October 30, 2012
October 30, 2012
The rural women of Kedjom Keku in the Northwest region of Cameroon took a break from their busy daily farming schedules to celebrate World Rural Women’s Day this month.
KEDJOM KEKU, CAMEROON – Flowers formed a fence around the chief of Kedjom Keku’s compound this month in honor of World Rural Women’s Day. Traditional decorations filled the compound, the site of the day’s main celebration in Cameroon’s Northwest region.
Celine Awounti, 49, is one farmer who participated in the day’s events.
“I cannot express the joy I have to be a part of such important celebration in my community,” she says.
Awounti says she never imagined that the regional celebration for such a day would take place in her village.
“I thought celebrations like World Rural Women’s Day is not meant for women like us in Kedjom Keku,” she says.
TV stations came to the village to film the festivities.
“I used to see the celebration on television,” Awounti says, “and I used to think that it is only for the rural women in the urban areas. I never knew I would one day be on television for this event.”
Awounti spends almost all of her time farming. She is married with children and uses her earnings to supplement the family’s income.
Representatives from governmental and nongovernmental agencies spoke at the event about the year’s theme, Rural Women: Claim Your Space in Mitigating and Adapting to Climate Change. She says the annual day is important because it teaches the rural women about sustainable farming techniques.
“Today, through one of the speakers, I have learned how to use good farming techniques and how to fight against climate change,” she says.
Awounti says many more World Rural Women’s Days should be celebrated in Kedjom Keku because it takes the women away from their busy farming tasks and put them in a celebratory mood.
Female farmers from Kedjom Keku say they will remember the regional celebration of World Rural Women’s Day in their village all their lives. Representatives from the government and nongovernmental organizations presented information to the women about farming techniques to combat climate change and to produce high yields.
World Rural Women’s Day, also known as International Day of Rural Women, takes place annually on Oct. 15. In Cameroon, the Ministry of Women’s Empowerment and the Family organizes the day’s celebrations.
Each regional delegation of the ministry organizes a celebration in a different rural community in each of Cameroon’s 10 regions every year. This year, Kedjom Keku hosted the Northwest region’s celebration.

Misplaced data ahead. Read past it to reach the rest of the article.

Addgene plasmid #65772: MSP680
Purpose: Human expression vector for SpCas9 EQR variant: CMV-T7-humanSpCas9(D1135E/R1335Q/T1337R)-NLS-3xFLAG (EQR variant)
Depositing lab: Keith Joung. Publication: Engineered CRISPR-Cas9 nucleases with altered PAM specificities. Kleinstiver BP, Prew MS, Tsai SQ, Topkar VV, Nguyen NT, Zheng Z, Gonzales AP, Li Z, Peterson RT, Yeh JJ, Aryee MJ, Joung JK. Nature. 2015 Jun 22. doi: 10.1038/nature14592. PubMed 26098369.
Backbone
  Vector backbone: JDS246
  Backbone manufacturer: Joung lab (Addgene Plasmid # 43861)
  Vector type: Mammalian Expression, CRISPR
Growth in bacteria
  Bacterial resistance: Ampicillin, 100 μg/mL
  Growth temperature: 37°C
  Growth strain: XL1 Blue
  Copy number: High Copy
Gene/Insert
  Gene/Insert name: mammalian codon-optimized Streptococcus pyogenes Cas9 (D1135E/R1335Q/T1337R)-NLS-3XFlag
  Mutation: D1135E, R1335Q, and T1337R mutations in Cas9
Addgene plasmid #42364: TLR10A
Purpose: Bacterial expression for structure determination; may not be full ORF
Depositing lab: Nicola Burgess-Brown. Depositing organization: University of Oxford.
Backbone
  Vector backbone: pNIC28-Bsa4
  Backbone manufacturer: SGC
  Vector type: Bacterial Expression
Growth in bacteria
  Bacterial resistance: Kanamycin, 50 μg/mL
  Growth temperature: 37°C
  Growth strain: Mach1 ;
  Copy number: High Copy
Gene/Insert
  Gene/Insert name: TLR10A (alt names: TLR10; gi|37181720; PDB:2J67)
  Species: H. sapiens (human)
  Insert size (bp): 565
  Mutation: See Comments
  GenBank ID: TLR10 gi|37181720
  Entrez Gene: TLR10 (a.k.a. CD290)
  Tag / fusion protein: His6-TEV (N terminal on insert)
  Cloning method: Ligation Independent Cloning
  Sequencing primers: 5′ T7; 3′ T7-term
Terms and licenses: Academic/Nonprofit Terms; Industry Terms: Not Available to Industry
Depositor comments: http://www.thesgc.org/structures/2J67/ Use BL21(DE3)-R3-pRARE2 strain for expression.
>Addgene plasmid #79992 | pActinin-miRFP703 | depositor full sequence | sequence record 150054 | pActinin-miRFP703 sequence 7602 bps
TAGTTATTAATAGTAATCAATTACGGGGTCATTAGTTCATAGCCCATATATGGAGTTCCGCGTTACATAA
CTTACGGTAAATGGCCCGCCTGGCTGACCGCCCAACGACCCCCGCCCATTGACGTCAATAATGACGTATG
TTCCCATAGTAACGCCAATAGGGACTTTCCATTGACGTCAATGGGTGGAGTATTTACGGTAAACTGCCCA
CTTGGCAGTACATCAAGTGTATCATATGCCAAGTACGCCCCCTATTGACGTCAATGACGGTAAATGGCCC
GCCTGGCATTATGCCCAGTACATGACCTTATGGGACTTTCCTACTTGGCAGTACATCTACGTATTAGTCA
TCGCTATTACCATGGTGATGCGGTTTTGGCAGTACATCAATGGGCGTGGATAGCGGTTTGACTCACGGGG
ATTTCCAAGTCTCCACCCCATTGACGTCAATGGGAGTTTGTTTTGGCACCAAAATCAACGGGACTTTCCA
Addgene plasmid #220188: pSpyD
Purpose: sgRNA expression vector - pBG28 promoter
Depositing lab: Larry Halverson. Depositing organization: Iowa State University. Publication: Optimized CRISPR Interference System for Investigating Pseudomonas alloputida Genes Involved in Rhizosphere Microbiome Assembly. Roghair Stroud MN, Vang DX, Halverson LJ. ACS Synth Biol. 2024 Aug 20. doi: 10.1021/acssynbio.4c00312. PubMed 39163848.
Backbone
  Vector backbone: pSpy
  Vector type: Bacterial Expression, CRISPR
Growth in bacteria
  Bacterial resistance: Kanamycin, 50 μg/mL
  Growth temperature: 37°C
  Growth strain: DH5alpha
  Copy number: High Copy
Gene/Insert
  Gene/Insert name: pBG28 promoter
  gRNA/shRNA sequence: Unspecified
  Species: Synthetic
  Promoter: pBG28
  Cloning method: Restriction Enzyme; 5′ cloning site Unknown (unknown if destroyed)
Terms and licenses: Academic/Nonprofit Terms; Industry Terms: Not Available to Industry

Among the major activities were the exhibition of food crops and traditional dances by local women.
Mary Akumu, a farmer in rural Kedjom Keku, took part in one of the traditional dances on the day. Akumu says she felt as if she were in a whole new community because of the activities that took place on the day. She says that government officials ranging from the governor of the region to the ministry’s regional delegate came into Kedjom Keku in big cars, a rare sight in the rural area.
“I am so happy to be a part of this kind of important celebration,” she says. “I will live to remember it all through my life.”
Stanislaus Sofa, the mayor of the Tubah Rural Council, which governs Kedjom Keku, says the local women are adapting to climate change, even if they don’t realize it.
“Rains came early this year, women planted their crops, the rains disappeared, and the crops died,” he says. “When the rains came again, the women replanted their crops, and in the end, they had a normal harvest. I think the women of Kedjom Keku are already adapting to climate change. This should give them a major reason to celebrate this day.”
The mayor says the government is supporting the women through inviting experts to talk about combating climate change and employing methods of farming that will encourage high yields.
Gilbert Malung, founder of a nongovernmental organization called Center for Environmental and Community Support Education, spoke at the event about climate change.
He said that cutting down trees, which absorb carbon dioxide, contributed to climate change. This has led to high temperatures, which have reduced agricultural yields. He called on the women to plant trees to reverse this.
“I am available at any time to offer support to women who want to involve in tree planting,” Malung says. “I am willing to offer expert advice on the type of trees to be planted and also on how and where to plant them.”
Malung says he works in collaboration with the regional delegation of the Ministry of Women’s Empowerment and the Family and that those interested in receiving support can contact him through the delegation.
Tchakam Billy, a member of Cercle International pour la Promotion de la Création, an environmental nongovernmental organization, spoke about farming techniques at the event. He advised rural women to collaborate with cattle herders from the Mbororo tribe in the region on a night paddock farming technique. He says women should build fences around their farmlands so the herders’ cattle can sleep there at night and fertilize the land with their dung.